What Suicide Prevention Should Look Like

A recently unsettled realisation we’ve come across is the overwhelming fact that suicide, however taboo, is a complex situation.

For many, self harm & suicide are a way to take away the pain they’re feeling- whether that’s a teen struggling with friendships, family and navigating growing up, or an adult family man who finds it hard to cope with daily life & doesn’t want to burden family or friends- it affects everyone. Even people who have stable connections to family & friends still self harm or attempt suicide because the pain they are feeling is far too great.

Being in the field of mental health, psychology, and science there is a great emphasis on crisis intervention, support, and hotlines. Which is amazing & we thank everyone who is a part of them because it does help people off the ledge.

Yet, successful suicides sky rocket once people are out of crisis intervention and support and move on to crisis management and back to their daily lives. Most often what is causing these self-harming & risky behaviours or attempted suicides is something in their daily life. It could be things that a lot of us take for granted, like stable income, secure housing, & being able to put food on the table.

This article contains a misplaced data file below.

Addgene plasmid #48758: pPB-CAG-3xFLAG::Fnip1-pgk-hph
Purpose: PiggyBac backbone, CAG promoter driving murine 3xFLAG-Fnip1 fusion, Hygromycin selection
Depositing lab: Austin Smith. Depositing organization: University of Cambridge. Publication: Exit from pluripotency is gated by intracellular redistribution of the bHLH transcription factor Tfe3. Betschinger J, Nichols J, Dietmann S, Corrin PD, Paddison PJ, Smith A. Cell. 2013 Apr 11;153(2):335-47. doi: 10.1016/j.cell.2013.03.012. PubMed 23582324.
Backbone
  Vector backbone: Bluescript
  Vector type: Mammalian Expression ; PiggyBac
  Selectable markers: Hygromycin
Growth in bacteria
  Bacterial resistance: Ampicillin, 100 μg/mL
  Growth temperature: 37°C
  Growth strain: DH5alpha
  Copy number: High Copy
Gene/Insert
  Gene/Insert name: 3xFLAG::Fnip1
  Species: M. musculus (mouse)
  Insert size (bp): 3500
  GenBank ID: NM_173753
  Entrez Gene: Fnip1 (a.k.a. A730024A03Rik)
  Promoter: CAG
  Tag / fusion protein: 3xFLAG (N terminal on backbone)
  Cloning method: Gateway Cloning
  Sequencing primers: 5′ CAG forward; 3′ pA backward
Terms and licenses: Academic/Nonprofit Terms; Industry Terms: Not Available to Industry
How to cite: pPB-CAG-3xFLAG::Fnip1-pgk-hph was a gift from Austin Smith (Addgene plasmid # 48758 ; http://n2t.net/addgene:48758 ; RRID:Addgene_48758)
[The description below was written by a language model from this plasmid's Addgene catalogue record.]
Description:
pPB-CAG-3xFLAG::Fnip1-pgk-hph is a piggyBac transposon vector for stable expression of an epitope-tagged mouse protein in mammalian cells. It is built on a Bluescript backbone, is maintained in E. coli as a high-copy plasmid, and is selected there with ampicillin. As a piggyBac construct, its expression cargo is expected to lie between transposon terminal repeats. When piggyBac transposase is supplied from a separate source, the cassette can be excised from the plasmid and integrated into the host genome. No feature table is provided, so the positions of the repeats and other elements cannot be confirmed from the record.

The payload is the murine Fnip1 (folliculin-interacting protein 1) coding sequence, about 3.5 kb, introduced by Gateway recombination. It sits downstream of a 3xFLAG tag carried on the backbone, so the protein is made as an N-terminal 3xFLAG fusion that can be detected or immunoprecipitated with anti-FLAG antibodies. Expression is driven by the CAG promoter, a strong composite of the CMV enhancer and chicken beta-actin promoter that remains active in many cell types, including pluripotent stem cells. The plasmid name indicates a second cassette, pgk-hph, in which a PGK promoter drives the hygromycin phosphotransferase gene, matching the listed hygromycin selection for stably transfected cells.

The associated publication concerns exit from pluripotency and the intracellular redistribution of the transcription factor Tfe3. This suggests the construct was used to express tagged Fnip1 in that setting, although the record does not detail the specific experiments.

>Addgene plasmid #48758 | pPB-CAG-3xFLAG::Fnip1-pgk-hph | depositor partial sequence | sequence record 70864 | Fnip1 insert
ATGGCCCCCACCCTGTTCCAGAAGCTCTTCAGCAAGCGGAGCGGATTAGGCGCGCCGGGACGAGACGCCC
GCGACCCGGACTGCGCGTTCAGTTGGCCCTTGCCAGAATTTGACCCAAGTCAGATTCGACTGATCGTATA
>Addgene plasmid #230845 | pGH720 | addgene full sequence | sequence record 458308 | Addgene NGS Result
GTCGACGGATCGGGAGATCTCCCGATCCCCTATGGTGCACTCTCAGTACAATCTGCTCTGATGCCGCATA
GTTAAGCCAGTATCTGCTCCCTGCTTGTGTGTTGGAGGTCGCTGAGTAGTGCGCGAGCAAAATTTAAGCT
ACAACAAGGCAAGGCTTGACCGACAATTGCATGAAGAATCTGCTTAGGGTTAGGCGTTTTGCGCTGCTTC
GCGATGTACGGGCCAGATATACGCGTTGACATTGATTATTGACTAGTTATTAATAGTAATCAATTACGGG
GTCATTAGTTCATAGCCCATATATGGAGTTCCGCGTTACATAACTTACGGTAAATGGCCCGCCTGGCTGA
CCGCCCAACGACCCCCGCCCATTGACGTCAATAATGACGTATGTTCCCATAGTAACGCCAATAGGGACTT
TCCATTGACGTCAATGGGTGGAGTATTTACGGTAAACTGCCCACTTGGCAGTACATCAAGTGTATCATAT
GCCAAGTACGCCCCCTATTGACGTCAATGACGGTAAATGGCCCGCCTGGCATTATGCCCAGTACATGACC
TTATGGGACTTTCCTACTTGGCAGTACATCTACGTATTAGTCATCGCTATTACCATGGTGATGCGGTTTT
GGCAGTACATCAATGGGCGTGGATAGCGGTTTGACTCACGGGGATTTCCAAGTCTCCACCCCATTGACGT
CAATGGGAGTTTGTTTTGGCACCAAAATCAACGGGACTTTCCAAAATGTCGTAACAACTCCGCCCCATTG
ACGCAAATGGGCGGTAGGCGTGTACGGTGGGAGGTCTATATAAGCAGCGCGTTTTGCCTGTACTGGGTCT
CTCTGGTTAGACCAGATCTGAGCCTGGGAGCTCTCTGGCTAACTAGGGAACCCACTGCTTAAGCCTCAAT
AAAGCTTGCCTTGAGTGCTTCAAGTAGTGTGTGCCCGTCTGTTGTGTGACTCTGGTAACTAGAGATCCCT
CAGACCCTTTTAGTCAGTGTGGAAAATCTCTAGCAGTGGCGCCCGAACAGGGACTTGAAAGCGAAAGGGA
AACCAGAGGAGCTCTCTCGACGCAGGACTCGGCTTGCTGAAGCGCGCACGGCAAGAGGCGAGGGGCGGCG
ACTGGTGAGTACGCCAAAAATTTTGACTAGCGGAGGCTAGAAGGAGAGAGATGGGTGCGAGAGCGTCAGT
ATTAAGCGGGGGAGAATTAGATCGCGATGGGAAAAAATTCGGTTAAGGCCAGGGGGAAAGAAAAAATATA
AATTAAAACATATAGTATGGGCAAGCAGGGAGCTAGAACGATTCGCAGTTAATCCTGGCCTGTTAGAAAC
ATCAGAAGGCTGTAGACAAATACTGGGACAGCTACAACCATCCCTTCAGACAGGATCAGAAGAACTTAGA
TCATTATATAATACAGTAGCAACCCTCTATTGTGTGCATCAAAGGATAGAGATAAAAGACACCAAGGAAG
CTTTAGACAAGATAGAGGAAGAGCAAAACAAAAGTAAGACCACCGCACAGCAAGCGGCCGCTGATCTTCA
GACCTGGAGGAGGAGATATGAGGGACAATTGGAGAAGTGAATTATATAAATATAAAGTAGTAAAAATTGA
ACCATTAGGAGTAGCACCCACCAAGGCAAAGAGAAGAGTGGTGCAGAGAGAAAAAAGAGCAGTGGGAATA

So, what we’re proposing is that suicide prevention also seek to include:

  • Food security,
  • Affordable housing,
  • Affordable health care,
  • Destigmatising mental health and illnesses,
  • Community engagement programs,
  • Increasing accessibility to mental health care and services,
  • Parenting skills and family relationship programs,
  • Acceptance of individuals who identify as LGBTQIA+, especially in families.
  • Job security,
  • Superannuation security,
  • Proper pay rates,
  • Increasing the need for mental health days if necessary,
  • Psychologists in schools and the workplace,
  • Encouraging safe spaces for individuals identifying as female or non binary in the workplace,
  • A bigger emphasis on mental health in schools, both primary and secondary.

Self harm and suicide don’t happen for no reason & it is up to all of us to break the stigma & start caring for each other. It starts by challenging government bodies for what we need and what we deserve. We have to be the change we seek, if not for us but the next generations.